In a critical review of the Maryland Stadium Authority's financial management, state auditors have questioned whether the Ravens owe the state up to $14 million gained from the sale of seat licenses to fans.
The matter has been turned over to the Maryland attorney general's office, which is investigating whether the football team was improperly reimbursed for numerous expenses in connection with its 1996 move to Baltimore.
At issue are $36.1 million in expenses - including the team's rent and contributions it made toward the construction of PSINet Stadium - that the team says are "moving related."
If all of the expenses are found to be ineligible, the team would owe the state $13.8 million - or the difference between those permitted by state law and the money made from "permanent seat licenses."
The Ravens have sold $65.6 million worth of the licenses, one-time fees charged most season-ticket buyers at an average cost of $1,100.
In the wide-ranging report, dated Oct. 31, the Department of Legislative Services also found "significant discrepancies" in matters unrelated to the Ravens. Among them: The authority failed to accurately bill other agencies for projects and failed to adequately account for its money, including proceeds of the sale of Memorial Stadium memorabilia.
The report goes to the General Assembly's Joint Audit Committee. It is unrelated to the arbitration case brought against the stadium authority by the Orioles. A panel of arbitrators ruled in July that the agency failed to collect at least $10 million due from the Ravens for stadium construction, a finding the Ravens and stadium authority dispute.
Maryland Stadium Authority executive director Richard W. Slosson said that the auditor's report was a routine review, conducted every few years, and that he would abide by its recommendations. "We don't think we have anything to hide," he said.
At the auditors' suggestion, he has asked the attorney general's office to issue an opinion on the Ravens' payments. The opinion is expected in about a month.
"We believe they are going to say the same thing we did, that these were all allowable deductions," Slosson said.
One member of the legislative audit committee, Del. Robert L. Flanagan, a frequent critic of the stadium authority, said, "I don't want to prejudge without hearing from everyone involved, but these were some very serious questions."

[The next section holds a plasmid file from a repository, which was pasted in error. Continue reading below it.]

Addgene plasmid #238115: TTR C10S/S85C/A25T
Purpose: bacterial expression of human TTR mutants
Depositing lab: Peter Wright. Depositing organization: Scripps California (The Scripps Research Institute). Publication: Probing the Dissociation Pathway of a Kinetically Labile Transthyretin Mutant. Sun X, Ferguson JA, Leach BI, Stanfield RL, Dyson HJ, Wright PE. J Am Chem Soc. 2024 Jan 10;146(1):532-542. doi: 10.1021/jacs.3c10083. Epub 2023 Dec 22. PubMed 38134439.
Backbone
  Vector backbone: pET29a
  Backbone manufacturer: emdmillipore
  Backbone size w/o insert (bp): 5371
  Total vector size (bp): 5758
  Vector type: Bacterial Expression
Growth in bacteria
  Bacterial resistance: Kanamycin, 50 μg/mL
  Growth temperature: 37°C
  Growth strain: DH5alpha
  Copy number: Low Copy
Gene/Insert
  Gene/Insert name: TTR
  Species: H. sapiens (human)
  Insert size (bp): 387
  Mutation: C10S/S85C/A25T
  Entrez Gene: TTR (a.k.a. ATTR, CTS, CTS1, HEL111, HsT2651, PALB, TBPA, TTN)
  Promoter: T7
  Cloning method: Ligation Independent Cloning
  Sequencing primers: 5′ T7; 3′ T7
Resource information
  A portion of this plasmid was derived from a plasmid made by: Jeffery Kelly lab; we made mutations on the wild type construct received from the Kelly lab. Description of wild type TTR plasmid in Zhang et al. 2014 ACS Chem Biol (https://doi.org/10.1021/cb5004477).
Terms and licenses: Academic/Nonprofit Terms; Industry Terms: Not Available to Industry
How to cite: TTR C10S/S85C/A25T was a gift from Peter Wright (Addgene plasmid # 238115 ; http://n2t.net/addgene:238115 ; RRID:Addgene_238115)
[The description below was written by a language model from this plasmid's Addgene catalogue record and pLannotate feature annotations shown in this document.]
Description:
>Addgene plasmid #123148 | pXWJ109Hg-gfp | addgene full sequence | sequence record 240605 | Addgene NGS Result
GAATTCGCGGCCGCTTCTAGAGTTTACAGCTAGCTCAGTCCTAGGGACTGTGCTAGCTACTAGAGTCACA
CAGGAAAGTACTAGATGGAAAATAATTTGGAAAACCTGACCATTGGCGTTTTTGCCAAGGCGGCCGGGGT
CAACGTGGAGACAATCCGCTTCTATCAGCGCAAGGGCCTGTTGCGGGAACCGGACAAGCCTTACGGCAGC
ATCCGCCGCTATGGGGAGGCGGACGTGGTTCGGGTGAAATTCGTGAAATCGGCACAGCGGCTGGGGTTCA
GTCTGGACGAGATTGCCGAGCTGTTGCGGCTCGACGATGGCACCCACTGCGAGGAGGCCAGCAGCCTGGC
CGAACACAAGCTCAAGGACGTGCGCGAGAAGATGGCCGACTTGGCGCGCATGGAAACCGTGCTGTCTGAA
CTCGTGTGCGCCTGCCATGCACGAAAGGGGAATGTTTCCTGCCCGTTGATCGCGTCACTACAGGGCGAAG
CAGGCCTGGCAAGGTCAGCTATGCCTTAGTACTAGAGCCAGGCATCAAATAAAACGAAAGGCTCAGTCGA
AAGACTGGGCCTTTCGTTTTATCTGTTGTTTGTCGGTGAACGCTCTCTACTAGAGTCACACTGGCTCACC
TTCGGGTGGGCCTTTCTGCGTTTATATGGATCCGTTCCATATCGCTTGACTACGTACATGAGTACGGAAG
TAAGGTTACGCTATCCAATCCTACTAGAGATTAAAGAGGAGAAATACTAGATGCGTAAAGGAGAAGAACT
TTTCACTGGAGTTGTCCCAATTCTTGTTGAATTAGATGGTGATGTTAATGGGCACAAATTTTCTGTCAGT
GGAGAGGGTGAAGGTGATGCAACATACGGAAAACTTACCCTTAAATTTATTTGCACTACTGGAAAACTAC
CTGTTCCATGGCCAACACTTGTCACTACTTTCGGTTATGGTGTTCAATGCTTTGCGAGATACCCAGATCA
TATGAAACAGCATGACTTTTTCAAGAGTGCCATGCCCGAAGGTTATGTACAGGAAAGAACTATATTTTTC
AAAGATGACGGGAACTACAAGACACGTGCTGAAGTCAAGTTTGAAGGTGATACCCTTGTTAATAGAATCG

The Howard County Republican said some of the expenses claimed by the Ravens and cited in the report "didn't sound to me like ... a moving expense."
Under the team's deal with the state, proceeds from selling seat licenses were to be used only to cover the cost of team owner Art Modell's relocation of the franchise from Cleveland. Any excess was to revert to the stadium authority, which built and maintains the $500 million, twin-stadium Camden Yards complex.
A law passed when the team moved listed six categories of qualifying expenses (see box). Described in somewhat imprecise language, they range from "reasonable" air fare to employee severance.
The team said it spent $87.9 million on the move and there wasn't anything left over for the state. If the $36.1 million in expenses that are in question are subtracted, $51.8 million remains, compared to the $65.6 million worth of seat licenses sold.
After prodding from the auditors, the stadium authority obtained from the team in August a certified list of the moving expenses the team had designated.
The auditors balked at three items:
The Ravens claimed as an expense money they were denied under the agreement with the NFL that permitted the franchise to move and a new team to be created for Cleveland. The owners of the new Cleveland franchise paid an expansion fee that was split among the existing teams - except the Ravens. The Ravens claimed as a moving expense the $15.7 million they would have received.
$7.7 million in contributions to PSINet Stadium design and construction. The law allows seat license money to be used for "training facilities."
$12.7 million in payments to the stadium authority. The payments, reimbursements for the cost of operating the stadium, represent the team's annual "rent" to the state.
Ravens spokesman Kevin Byrne said he would wait until the results of the attorney general's review before commenting on the report.
The auditors also questioned the stadium authority's handling of the demolition of Memorial Stadium. The stadium authority had spent $1.7 million on the project through April, and had received $687,000 from the sale of memorabilia from the facility and expected another $400,000.
The auditors said the stadium authority hadn't fully verified the memorabilia receipts, and criticized its plan to use the proceeds to construct a new war memorial at Camden Yards instead of offsetting the demolition expenses as required by law.